Peabody Singing Tower

 North Manchester, Indiana


The Big Four Tragedy
from Memories of Manchester

by Otho Winger

Along with the comical we must remember some of the tragedies of college life. It was one evening in the fall of 1913. A dozen or more of our boys started for Urbana to play basketball. They had secured a school bus and driver for the trip. W.W. Peters, then an upperclassman and college tutor, was in charge of the boys. As they crossed the Big Four Railroad at North Manchester, they were struck by a freight engine. The school bus was demolished, and the boys were thrown here and there.

Mr. Peters phoned me that a terrible accident had occurred and that I should come at once. The only conveyance I had was an old bicycle. I rode that as fast as possible to the Big Four and arrived just in time to go with the boys to the Wabash Hospital. The engine and caboose made this trip in record time.

Charles Kreigbaum had his leg cut off between the knee and the hip. I held his leg and talked with him during the trip. Nearby was Carman Blough with his right arm cut off at the shoulder. Some others had minor injuries. Mr. Peters was sitting by Mr. Kreigbaum when the crash came but escaped serious injury.

The boys were patient while the surgeons operated and dressed their wounds. Even while in the operating room, they began to think and talk about their future, one without an arm, the other without a leg. Mr. Kreigbaum has suffered much of the time since then (writing in 1939). No one can appreciate what this calamity has meant to him. Mr. Blough completed a college course, went to the university. He is now considered an expert in tax economy. For many years he was adviser to the governor of Wisconsin. He spent some time in government service in Washington, D.C. He is now (1939) a special accountant in a Chicago firm and draws a large salary. His plucky, successful career has shown what one could do with a great handicap.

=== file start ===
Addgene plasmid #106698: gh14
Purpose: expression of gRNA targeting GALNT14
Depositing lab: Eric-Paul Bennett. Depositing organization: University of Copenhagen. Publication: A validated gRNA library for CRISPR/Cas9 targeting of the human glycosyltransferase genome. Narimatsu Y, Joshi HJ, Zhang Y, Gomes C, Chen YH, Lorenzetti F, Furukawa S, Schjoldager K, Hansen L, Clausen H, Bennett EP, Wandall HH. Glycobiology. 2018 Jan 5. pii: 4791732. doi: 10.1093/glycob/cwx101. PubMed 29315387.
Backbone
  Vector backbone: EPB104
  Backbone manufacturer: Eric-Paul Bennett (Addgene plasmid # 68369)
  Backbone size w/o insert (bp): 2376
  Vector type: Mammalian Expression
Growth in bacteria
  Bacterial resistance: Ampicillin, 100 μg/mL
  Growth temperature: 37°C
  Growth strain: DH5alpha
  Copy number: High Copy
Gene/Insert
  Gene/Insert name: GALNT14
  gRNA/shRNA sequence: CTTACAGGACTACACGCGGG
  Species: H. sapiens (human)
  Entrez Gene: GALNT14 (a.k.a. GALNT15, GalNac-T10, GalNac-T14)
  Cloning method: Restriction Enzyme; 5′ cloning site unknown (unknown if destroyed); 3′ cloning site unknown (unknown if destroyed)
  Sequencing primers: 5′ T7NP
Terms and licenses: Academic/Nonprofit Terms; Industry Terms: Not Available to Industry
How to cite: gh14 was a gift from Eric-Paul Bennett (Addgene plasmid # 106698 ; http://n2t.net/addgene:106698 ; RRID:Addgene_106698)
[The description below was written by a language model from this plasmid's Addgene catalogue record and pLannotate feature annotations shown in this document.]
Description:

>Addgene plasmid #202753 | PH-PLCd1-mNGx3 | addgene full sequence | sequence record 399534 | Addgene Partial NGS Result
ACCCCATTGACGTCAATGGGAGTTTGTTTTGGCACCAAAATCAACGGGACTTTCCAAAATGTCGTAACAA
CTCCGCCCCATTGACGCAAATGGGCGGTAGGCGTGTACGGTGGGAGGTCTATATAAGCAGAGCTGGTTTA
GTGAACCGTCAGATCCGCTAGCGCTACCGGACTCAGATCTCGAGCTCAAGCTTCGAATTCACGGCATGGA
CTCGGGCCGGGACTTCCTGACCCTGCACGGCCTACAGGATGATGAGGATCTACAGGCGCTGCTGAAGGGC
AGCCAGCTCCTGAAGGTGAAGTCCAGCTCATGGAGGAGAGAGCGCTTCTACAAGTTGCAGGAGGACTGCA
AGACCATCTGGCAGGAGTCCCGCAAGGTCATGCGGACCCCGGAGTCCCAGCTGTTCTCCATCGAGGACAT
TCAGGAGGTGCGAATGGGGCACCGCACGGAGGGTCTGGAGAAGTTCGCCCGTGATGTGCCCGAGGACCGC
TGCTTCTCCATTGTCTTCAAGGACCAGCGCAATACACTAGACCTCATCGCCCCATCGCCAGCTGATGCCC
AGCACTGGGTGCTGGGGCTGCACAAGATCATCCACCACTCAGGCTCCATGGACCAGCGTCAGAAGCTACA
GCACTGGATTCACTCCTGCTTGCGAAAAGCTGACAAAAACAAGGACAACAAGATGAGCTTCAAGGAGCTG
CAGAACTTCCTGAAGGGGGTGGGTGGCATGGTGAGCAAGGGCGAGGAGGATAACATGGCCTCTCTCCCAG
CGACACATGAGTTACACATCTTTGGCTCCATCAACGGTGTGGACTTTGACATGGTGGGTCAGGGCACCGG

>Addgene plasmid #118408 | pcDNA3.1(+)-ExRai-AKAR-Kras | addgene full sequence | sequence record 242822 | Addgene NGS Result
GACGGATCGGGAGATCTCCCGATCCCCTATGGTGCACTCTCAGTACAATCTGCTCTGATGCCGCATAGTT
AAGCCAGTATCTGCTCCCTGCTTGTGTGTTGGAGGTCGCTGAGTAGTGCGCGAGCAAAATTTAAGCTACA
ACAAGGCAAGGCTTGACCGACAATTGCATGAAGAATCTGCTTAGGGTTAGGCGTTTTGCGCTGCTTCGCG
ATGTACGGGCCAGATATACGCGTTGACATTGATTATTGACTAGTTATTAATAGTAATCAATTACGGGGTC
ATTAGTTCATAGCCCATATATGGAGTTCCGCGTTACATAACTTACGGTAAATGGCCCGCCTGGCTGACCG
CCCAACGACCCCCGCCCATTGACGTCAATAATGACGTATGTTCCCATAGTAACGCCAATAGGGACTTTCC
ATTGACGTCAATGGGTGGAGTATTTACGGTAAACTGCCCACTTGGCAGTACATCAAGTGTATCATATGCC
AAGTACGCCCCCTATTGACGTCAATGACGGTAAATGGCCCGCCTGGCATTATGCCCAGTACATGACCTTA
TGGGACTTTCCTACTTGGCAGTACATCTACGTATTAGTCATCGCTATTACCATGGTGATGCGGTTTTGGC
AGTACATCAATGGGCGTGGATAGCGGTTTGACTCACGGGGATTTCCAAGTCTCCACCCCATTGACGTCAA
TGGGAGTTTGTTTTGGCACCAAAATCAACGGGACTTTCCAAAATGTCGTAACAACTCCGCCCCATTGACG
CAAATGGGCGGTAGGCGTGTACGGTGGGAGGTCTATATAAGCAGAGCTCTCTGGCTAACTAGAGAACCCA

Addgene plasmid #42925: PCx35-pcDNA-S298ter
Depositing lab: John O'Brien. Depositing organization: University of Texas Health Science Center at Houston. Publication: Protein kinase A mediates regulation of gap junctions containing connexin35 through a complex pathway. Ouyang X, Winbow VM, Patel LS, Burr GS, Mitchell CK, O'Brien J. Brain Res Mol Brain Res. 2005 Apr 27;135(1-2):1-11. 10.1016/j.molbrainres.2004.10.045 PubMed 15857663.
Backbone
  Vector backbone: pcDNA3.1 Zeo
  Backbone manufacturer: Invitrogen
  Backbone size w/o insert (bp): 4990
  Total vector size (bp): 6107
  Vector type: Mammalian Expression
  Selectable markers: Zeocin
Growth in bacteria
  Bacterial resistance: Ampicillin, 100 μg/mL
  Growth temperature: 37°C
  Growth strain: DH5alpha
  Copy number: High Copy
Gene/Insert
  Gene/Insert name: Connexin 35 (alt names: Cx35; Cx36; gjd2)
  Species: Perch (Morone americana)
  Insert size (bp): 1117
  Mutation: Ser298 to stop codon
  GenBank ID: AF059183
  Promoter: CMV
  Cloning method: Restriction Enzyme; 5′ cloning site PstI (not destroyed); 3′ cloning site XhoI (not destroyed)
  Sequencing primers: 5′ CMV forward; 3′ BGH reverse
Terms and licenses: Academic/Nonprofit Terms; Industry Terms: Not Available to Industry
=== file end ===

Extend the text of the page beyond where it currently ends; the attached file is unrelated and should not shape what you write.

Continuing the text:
There is one incident connected with this that I remember quite well. A good sister, a friend of mine, spoke to me about it. She didn't believe the boys should play basketball. She said she thought it was judgment for them being engaged in such foolish work. However, the next Sunday an old brother and sister, very faithful to their church, were struck by a train near here, and he was instantly killed. Then I asked this sister how she explained that. She had no answer to the question.